Monday, December 5, 2011

PBA Addresses Attorney Use of Cloud Computing

The Pennsylvania Bar Association (PBA) Committee on Legal Ethics and Professional Responsibility issued a formal opinion (2011-200), Ethical Obligations for Attorneys Using Cloud Computing/Software as a Service While Fulfilling the Duties of Confidentiality and Preservation of Client Property. That's quite a title! The central question of the opinion is: May an attorney ethically store confidential client material in “the cloud”?

What is "the cloud"? The cloud provides software and services over the Internet, with shared resources residing on host computers (aka, not your computer). The cloud includes webmail products like gmail, and online office and document tools like Microsoft Office 365 or Dropbox. This raises some concerns, mainly about storing confidential information on someone else's servers.

Cutting straight to the punchline, the PBA committee concluded:
Yes. An attorney may ethically allow client confidential material to be stored in “the cloud” provided the attorney takes reasonable care to assure that (1) all such materials remain confidential, and (2) reasonable safeguards are employed to ensure that the data is protected from breaches, data loss and other risks.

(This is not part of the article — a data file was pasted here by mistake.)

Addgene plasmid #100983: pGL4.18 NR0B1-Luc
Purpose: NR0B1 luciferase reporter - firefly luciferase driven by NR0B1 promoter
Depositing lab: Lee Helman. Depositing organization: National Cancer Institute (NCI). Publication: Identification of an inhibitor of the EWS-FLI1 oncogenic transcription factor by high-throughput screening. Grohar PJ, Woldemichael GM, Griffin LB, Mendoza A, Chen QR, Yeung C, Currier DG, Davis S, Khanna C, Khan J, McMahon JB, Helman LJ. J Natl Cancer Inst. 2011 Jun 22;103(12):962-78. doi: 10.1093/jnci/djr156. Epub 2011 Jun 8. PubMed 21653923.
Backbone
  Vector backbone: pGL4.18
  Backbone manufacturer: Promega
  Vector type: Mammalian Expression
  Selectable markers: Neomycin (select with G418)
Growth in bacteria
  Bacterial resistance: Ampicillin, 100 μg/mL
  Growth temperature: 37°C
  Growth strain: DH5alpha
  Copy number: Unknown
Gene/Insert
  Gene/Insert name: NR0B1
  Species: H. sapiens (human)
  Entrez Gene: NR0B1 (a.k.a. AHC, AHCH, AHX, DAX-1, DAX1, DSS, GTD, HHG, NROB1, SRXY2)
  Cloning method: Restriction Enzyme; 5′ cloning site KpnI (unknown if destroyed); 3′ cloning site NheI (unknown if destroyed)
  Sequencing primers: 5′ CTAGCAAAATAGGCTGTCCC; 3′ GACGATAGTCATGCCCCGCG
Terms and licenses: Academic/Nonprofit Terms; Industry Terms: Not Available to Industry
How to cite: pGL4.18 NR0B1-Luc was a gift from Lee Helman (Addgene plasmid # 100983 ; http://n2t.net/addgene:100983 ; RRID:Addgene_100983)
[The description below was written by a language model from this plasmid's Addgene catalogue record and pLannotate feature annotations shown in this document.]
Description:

It's not just about confidentiality though. For example, "Competency extends beyond protecting client information and confidentiality; it also includes a lawyer's ability to reliably access and provide information relevant to a client's case when needed." The opinion also discusses Pennsylvania's data breach notification law.

The opinion also includes almost three pages of what the standard of reasonable care for cloud computing "may include." Noncommittal, but I'll take it for now.

Image: Photograph taken by Philip Miles.

Posted by Philip Miles, an attorney with McQuaide Blasko in State College, Pennsylvania in the firm's civil litigation and labor and employment law practice groups.

1 comment:

  1. If there's a robust enough infrastructure, maybe fiber optic cabling, and tight security, then why not? Considering how much information they have to deal with, it shouldn't be wrong to help lighten their load a bit.